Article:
Wild Animals/Wolves


I've got three questions regarding wolves:
One, is it an urban myth that wolves mate with domesticated dogs or does it happen?
Can wolf pups be raised as pets or do they eventually turn ferocious?
Are wolves and coyotes identical or distinct species?

Dear William,

1.  One, is it an urban myth that wolves mate with domesticated dogs or does it happen?

It is possible, as they are technically the same species.  Dogs have just undergone a lot of artificial selection and look (and behave) very differently from their wolf ancestors.  For this reason, interbreeding isn't that common and is done primarily with human assistance. In the wild, it would not happen often except perhaps with a very feral dog.  

2.  Can wolf pups be raised as pets or do they eventually turn ferocious?

Wolves are not naturally vicious or ferocious.  They are actually quite shy, social, and afraid of humans if they are wild.  They can be raised to be "pets", but because they are wild, they will never behave like a dog.  A wolf will befriend a human, but it's a bit harder to train a wolf.  For more details, read "Arctic Wild" by Lois Crisler.

3.  Are wolves and coyotes identical or distinct species?

Wolves (Canis lupus) and coyotes (Canis latrans) are considered distinct species, but they will interbreed occasionally.  The Red Wolf (Canis rufus) is believed to have resulted from ancient interbreeding between wolves and coyotes, and there are some who believe that the red wolf is not even a distinct species because of the occasional interbreeding between them and coyotes.

It gets complicated.

Hope that helps.




I'm an evolutionary biologist with a passion for animals. Ask about natural history, behavior, ecology, evolution. PLEASE NOTE:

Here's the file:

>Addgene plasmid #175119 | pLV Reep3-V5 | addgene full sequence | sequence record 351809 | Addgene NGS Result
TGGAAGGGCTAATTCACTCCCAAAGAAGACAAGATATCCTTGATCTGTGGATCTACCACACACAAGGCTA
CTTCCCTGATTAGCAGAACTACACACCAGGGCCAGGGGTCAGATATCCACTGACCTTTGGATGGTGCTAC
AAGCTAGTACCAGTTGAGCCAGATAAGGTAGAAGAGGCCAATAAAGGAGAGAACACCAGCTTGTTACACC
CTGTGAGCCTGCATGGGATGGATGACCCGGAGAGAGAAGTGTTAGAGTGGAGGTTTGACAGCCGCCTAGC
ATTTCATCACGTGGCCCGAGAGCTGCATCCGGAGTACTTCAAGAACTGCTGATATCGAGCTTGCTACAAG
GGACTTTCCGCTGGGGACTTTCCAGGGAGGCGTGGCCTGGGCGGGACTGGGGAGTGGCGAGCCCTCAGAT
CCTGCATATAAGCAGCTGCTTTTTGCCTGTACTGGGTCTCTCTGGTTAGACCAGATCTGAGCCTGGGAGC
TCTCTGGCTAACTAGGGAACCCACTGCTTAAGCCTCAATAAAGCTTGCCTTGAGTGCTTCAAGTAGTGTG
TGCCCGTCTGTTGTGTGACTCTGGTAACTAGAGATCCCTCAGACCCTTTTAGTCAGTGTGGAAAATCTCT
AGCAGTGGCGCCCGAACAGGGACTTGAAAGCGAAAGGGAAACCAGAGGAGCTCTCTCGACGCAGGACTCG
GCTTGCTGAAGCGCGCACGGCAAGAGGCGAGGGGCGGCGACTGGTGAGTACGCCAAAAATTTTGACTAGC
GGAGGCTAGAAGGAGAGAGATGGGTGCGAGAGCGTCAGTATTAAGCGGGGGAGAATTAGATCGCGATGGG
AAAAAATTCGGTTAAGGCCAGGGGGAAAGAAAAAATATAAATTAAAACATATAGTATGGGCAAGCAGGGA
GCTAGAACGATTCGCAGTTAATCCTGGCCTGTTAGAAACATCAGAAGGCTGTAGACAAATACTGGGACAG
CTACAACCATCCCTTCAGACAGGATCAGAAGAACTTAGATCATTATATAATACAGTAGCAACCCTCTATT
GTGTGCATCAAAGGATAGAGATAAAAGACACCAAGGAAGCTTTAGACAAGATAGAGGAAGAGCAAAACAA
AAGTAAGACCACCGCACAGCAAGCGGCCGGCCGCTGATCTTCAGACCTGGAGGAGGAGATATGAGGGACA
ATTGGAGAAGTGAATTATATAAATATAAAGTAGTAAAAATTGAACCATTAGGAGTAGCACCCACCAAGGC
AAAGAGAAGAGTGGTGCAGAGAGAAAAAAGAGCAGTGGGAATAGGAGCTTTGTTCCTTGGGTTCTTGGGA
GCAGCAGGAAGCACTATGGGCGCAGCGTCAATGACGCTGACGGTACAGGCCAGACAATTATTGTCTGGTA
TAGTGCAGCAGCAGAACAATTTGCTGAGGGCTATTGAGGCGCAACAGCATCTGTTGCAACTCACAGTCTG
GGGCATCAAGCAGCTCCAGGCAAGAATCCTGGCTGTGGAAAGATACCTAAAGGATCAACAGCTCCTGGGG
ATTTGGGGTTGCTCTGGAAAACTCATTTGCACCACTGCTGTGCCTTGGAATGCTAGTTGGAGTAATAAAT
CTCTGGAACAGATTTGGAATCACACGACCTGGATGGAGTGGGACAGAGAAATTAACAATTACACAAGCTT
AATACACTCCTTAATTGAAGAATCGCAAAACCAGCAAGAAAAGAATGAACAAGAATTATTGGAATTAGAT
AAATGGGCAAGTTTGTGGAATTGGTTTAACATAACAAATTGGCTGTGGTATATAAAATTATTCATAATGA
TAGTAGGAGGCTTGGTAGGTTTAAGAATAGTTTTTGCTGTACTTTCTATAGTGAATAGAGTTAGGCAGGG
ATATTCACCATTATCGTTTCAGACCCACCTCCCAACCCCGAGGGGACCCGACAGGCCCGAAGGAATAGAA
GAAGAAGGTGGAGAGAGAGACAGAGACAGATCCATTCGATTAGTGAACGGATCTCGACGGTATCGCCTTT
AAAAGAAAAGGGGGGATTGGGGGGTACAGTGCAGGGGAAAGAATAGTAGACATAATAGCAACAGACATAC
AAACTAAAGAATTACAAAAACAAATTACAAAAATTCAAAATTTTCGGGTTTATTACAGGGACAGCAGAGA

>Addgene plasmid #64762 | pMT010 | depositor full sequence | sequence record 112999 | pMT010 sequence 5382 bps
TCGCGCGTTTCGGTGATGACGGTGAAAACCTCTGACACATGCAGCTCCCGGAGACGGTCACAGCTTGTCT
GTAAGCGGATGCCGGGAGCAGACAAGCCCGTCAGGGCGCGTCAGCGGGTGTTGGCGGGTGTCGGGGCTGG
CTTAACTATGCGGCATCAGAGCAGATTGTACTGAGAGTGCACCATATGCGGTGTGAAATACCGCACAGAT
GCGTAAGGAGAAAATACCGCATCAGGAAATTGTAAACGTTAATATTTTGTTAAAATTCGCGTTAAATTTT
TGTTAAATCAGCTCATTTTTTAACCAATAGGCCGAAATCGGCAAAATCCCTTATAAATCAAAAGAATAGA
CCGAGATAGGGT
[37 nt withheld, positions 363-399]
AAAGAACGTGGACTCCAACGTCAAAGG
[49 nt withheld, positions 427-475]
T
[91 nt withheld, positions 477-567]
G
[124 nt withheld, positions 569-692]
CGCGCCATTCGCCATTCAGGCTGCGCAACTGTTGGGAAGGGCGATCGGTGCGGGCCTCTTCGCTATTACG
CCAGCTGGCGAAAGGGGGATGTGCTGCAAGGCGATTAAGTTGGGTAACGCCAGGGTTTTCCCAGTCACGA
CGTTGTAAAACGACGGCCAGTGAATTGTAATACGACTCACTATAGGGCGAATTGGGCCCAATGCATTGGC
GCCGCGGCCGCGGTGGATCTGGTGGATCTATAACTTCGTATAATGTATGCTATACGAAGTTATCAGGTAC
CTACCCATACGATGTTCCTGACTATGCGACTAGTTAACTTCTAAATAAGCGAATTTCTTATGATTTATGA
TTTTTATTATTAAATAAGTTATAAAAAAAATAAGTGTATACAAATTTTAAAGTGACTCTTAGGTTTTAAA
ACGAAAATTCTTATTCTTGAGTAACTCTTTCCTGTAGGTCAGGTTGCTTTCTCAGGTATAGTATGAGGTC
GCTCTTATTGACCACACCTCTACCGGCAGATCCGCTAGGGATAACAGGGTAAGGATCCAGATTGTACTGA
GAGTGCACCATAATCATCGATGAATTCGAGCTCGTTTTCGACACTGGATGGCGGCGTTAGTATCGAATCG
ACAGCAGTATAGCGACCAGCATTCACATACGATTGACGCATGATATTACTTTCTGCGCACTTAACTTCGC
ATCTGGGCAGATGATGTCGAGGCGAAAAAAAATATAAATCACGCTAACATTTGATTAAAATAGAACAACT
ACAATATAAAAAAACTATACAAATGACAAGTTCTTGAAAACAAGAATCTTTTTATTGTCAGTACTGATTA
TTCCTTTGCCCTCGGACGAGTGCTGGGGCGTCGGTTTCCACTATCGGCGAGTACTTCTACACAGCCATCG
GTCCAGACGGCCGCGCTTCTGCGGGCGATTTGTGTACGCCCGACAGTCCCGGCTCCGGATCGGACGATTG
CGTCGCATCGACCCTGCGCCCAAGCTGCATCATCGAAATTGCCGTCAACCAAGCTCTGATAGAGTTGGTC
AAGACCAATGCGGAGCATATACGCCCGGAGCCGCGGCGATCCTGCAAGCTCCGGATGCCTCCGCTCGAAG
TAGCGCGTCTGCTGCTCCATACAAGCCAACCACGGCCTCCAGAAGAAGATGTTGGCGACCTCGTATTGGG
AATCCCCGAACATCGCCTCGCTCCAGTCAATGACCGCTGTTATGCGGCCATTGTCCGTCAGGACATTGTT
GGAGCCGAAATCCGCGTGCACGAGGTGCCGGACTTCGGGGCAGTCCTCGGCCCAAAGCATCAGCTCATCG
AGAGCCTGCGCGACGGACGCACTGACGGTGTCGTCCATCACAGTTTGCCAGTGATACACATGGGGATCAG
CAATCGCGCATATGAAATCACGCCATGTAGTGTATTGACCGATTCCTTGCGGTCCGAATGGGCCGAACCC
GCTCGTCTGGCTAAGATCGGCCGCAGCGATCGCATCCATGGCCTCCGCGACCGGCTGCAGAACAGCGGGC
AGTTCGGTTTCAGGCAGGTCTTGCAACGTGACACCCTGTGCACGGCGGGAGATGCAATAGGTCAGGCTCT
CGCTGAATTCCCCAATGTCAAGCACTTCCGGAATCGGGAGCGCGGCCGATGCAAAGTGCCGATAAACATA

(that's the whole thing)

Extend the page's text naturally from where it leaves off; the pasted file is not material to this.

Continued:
If you have found an "orphaned" or injured wild animal or bird:
Please don't waste time asking questions on the internet, as the answers may come too late. DO NOT FEED THE ANIMAL, and DO NOT HANDLE IT unless it is in imminent danger. (Many wild "orphans" are not orphans at all!) If you are absolutely sure it is orphaned, keep it warm and quiet, and find a LICENSED WILDLIFE REHABILITATOR HERE. Don't try to raise a baby yourself, or rehabilitate an injured anmal. Many a well-intentioned rescuer will do more harm than good, especially with baby birds and baby rabbits.

Without geographic location, time of day and habitat, I can't help. A clear picture is always best.

It's impossible for me to I.D. an animal call without hearing it myself.

I'm not an expert on comparative strengths of different animals (more complicated than you might think!) nor bite forces.

I refuse to answer "Which of these two animals--X or X--would win in a fight?".

These hypothetical matchups range from impossible (Grizzly Bears and Gorillas don't even occupy the same continent.) to ridiculous (Someone asked me "Who would win a fight between a Great White Shark and a tiger?").

The vast majority of animals--even the fierce and powerful--are not as warlike as Homo sapiens, and it's childish to project our aggressiveness onto them.


I have been the fortunate caregiver to a group of Black-tailed Jackrabbits rescued from the Miami International Airport, and not releasable in this area because they are not native. I also have rehabbed and released Eastern Cottontails, and am in contact with many very experienced wildlife rescuers who regularly handle injured or orphaned rabbits and hares.

House Rabbit Society

Exotic DVM journal

I have a Ph.D. in Biology, with main areas of expertise in evolutionary biology, genetics, botany, and ecology.